Two OSU-Tulsa faculty were recognized for exceptional teaching and research during last night’s graduation ceremony at The Pavilion at Expo Square.
Dr. David Gray, visiting assistant professor of American studies, received the President’s Outstanding Faculty Award for Teaching. Dr. Karina Shreffler, associate professor and graduate coordinator in human development and family science, was honored with the President’s Outstanding Faculty Award for Research.
Gray earned his doctorate in American studies at the University of Minnesota. He joined OSU-Tulsa in 2009 after spending a year as lecturer in the American Studies program at the University of California-Davis. Gray served his post-doctoral fellowship at University College Dublin’s Clinton Institute for American Studies in Ireland.
He is the author of Work Better, Live Better: Motivational Rhetoric and the Crusade to Sell the American Work Ethic and Inspirational Faith: The Cult of Motivation in the 21st Century. Gray has published numerous journal articles on the history of capitalism and work cultures and the ideologies of motivation, success and business culture. He is a popular presenter globally and nationwide. He was recently named State Scholar for the Oklahoma Humanities Council and Smithsonian Institution and has been awarded public history fellowships for the Hagley Museum and Library and the Smithsonian Institution’s National Museum of American History.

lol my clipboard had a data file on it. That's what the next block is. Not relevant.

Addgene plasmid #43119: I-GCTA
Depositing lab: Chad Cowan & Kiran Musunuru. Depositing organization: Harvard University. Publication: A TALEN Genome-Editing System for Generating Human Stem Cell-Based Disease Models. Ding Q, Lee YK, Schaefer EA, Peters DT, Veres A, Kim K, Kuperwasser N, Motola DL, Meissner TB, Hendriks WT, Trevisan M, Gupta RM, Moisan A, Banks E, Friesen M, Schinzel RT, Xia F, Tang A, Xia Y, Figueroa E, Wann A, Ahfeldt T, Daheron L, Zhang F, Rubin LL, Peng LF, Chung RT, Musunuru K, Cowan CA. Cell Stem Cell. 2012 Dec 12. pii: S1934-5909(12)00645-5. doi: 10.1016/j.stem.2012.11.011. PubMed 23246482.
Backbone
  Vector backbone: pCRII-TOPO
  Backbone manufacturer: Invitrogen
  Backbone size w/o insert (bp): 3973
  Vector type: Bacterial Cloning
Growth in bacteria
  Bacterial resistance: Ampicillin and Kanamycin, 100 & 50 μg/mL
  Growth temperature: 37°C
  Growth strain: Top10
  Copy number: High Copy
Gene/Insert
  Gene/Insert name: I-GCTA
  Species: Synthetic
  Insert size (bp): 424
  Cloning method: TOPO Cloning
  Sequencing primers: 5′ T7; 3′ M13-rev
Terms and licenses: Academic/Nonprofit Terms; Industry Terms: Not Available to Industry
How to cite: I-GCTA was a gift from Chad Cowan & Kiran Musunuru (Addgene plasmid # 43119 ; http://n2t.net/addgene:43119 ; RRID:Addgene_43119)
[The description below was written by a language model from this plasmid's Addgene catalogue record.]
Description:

Shreffler is a researcher in the OSU Center for Family Resilience and was named the 2017 OSU President’s Fellows Faculty Research Award recipient earlier this year for her groundbreaking research on teen mothers. She is the recipient of the 2012 OSU-Tulsa President’s Outstanding Faculty Award for Teaching.
A prolific author of journal articles, Shreffler’s research interests include childbearing intentions, behaviors and consequences of various reproductive experiences for individuals and couples. She also studies infertility, attitudes toward parenthood and pregnancy and work and family issues as well as teen pregnancy. She is principal investigator for the $1.9 million HATCH: Holistic Assessment of Tulsa Children’s Health project funded by the National Institutes of Health and the $29.5 million Environmental Exposures and Adolescent Risky Behaviors study funded through an endowment grant.